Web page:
Over the weekend, Martin Longman (AKA: the handcuffed frog blogger) made an interesting observation, Why Presidential Horserace Pieces are Boring. I think what he really meant is that horse race pieces are stupid. And his reasoning is interesting: regardless of who the Republicans nominate, they will lose. I don’t agree with that logic. I’m a fundamentals kind of guy, and I think that as bad a candidate as Newt Gingrich could be elected president in 2016 if the economy crumbles in the months leading up to the election.
But I’m in agreement with Longman: I’m not very interested in presidential horse race articles. And that’s why I’m going to write one. Because I think I know who the Republicans are going to nominate for president in 2016: Rand Paul. But don’t worry, I haven’t lost all sense. I certainly don’t think that he will get the nomination because the Republicans have turned libertarian. Instead, he will get the nomination because he claims to be a libertarian without actually acting like it.
A big part of this is the fascination that Republicans have for the libertarian brand. And everyone knows that Rand Paul is a libertarian—whatever that might mean. When I was a libertarian, I hated what I saw as pretenders like Rand Paul. As it was, I didn’t vote for his father when he ran for president on the Libertarian Party ticket, and his father is a hell of a lot closer to an actual libertarian than Rand is. His reputation is based on his isolationist foreign policy ideas, lukewarm support of LGBT rights, and his kinda sorta support of cannabis legalization.
The problem for Rand Paul is that the things that make him the new poster boy of libertarianism are things that the base of the Republican Party hates. But this is a minor problem for Paul. As each day goes by, we find him pushing himself further and further away from any libertarian positions into a nice comfortable conservative place. So by this time next year, he will have massaged every position so that it still sounds libertarian, while still being full of conservative red meat for the base.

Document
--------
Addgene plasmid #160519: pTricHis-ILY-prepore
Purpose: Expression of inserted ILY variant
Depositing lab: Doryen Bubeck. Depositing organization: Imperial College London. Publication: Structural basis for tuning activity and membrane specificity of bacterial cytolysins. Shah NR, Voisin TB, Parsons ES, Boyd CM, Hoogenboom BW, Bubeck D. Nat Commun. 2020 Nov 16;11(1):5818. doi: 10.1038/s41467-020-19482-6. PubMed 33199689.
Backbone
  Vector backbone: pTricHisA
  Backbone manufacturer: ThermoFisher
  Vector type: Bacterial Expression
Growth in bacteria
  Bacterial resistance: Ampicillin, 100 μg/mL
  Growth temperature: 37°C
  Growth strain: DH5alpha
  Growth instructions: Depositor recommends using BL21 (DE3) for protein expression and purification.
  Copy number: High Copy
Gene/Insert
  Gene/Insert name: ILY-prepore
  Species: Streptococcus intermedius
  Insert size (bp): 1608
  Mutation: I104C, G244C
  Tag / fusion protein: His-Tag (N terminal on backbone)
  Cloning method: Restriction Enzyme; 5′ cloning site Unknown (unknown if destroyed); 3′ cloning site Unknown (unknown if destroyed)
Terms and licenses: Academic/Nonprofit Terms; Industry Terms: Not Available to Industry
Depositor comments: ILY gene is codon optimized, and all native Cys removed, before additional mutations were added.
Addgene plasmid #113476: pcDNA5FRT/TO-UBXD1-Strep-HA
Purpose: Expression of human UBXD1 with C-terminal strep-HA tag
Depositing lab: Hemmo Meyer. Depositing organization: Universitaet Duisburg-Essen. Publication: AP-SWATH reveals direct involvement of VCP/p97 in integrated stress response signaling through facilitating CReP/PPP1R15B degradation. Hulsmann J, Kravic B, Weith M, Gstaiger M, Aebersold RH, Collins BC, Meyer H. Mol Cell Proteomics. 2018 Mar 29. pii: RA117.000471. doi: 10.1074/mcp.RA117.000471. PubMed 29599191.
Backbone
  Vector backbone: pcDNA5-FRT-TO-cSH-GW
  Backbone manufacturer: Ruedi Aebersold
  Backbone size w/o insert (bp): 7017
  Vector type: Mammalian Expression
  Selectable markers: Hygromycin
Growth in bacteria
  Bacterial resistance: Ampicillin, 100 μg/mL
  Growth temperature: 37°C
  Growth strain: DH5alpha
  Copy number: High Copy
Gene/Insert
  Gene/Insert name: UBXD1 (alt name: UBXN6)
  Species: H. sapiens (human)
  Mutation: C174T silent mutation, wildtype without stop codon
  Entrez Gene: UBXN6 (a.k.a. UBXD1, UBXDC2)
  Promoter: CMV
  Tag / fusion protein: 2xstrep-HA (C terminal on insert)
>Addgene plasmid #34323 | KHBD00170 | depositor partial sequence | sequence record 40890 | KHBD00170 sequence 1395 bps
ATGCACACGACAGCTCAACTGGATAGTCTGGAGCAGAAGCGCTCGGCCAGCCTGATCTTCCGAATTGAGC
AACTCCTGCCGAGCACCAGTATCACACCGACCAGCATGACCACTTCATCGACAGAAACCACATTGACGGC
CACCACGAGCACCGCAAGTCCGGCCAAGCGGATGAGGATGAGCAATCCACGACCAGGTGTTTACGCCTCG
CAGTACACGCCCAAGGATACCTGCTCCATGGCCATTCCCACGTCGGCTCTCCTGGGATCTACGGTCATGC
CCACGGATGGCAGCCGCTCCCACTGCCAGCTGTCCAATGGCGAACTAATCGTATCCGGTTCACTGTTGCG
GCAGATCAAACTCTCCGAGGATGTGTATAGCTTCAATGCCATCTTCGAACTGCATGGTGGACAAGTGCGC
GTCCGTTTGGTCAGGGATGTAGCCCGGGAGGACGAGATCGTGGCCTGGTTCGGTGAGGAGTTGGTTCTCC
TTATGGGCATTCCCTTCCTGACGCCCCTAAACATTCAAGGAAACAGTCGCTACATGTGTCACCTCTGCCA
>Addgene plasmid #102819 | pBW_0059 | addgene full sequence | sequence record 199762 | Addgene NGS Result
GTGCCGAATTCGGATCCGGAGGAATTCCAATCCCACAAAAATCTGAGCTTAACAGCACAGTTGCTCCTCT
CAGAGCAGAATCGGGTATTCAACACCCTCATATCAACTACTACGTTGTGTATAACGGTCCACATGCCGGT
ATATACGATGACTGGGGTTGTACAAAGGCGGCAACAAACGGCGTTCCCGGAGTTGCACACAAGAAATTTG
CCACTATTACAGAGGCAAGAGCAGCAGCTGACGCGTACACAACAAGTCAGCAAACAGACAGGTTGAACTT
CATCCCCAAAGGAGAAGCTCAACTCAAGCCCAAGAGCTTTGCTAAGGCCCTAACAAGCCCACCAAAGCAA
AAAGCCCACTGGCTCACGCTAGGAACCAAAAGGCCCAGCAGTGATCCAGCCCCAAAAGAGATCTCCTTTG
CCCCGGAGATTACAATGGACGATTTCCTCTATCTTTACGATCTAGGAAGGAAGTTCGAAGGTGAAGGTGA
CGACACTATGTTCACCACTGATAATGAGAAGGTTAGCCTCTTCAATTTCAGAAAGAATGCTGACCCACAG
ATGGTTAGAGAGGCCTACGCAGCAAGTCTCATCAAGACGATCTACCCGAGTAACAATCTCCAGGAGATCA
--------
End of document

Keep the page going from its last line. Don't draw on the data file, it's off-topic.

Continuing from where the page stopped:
For the Republican voter, Rand Paul will be the ultimate candidate. He will have the official George Washington seal of approval without having to take on any of the actual ideas of the first president or any of the other founders of the nation. This is what the Tea Party is all about and they will vote for Rand Paul as long as he doesn’t keep saying things that upset their sense of American exceptionalism. It will be perfect: conservative elitism in the clothes of libertarian idealism.
A lot of people seem to think that Paul will have problems with things he’s said in the past. But as we’ve seen over and over, Paul has no problem just ignoring the past or claiming that he misspoke in the past. All politicians try to do that, of course. But the Republican base seems awfully forgiving about this. Just look at the transformation that Mitt Romney went through. The problem with Rand Paul’s father was always that he was too wedded to his ideology. The son learned not to do that from his father’s failure to inspire the Republican Party. So Rand Paul very clearly doesn’t believe in anything other than that he ought to be president. And I think that will see him through to the nomination.
Let us hope to God that he doesn’t win the general election.